Obama kicks off health care week with two nominations

Kevin Lamarque/REUTERS
President Obama nominated Kansas Governor Kathleen Sebelius as Secretary of Health and Human Services Secretary.

President Obama kicked off a week focused on health policy by naming two top officials to help with his goal of revamping the way health care is delivered in the United States.

The President nominated Kansas governor Kathleen Sebelius to be Secretary of Health and Human Services and Nancy-Ann DeParle to be Counselor to the President and Director of the White House Office of Health Reform.

Second choices

The two appointees are his second choice for their positions. Obama had nominated former Senate Majority Leader Tom Daschle for both jobs. Mr. Daschle withdrew after a storm of controversy arose over his failure to promptly pay $128,000 in taxes.

The roll out of the health policy nominees was accompanied by the release of $155 million authorized by the American Recovery and Reinvestment Act that will support 126 new health care centers. Obama said the centers will “help provide health care to an estimated 750,000 Americans across the country who wouldn’t have access to health care without these centers.”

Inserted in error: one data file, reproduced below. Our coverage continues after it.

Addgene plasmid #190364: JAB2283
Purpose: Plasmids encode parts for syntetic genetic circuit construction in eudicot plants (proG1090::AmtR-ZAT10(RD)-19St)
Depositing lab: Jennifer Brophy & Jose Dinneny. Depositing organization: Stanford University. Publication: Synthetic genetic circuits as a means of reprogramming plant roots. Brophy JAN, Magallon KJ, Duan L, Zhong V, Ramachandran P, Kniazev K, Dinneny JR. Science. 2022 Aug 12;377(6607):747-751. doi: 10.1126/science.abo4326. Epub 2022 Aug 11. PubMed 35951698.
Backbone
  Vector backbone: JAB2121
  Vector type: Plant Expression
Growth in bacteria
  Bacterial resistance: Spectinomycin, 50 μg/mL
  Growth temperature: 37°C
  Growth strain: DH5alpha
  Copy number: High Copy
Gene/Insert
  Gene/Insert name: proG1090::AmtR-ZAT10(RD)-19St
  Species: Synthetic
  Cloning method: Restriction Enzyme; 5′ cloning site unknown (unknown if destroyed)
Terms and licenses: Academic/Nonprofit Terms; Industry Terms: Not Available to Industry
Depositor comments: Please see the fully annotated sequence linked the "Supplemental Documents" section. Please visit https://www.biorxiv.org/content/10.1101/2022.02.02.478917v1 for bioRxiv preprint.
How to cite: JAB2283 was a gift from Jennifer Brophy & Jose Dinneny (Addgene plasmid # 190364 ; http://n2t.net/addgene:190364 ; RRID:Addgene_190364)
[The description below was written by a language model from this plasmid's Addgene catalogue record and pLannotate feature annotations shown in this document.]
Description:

Coming next: health policy summit

On Thursday, the President will host a White House summit on health care policy, along the lines of the fiscal policy summit he held last week. Invitees to the health summit include members of Congress and representatives of the health care and insurance industries.

Governor Sebelius is the Democratic governor of a Republican state and served two terms as the state’s insurance commissioner. The daughter of former Ohio Governor John Gilligan, she has pushed for health care reform in her state but often been blocked by the legislature.

A Roman Catholic who supports abortion rights, Sebelius’ nomination is controversial among right to life groups.

Nancy-Ann DeParle was commissioner of the Department of Human Services in Tennessee. During the Clinton Administration she ran the federal agency that manages Medicare and Medicaid.

A moral and fiscal imperative

Obama sees fixing health care as crucial to getting the government’s financial house in order. ‘We must realize that fixing what’s wrong with our health care system is no longer just a moral imperative, but a fiscal imperative,” the President said in announcing today’s two appointments.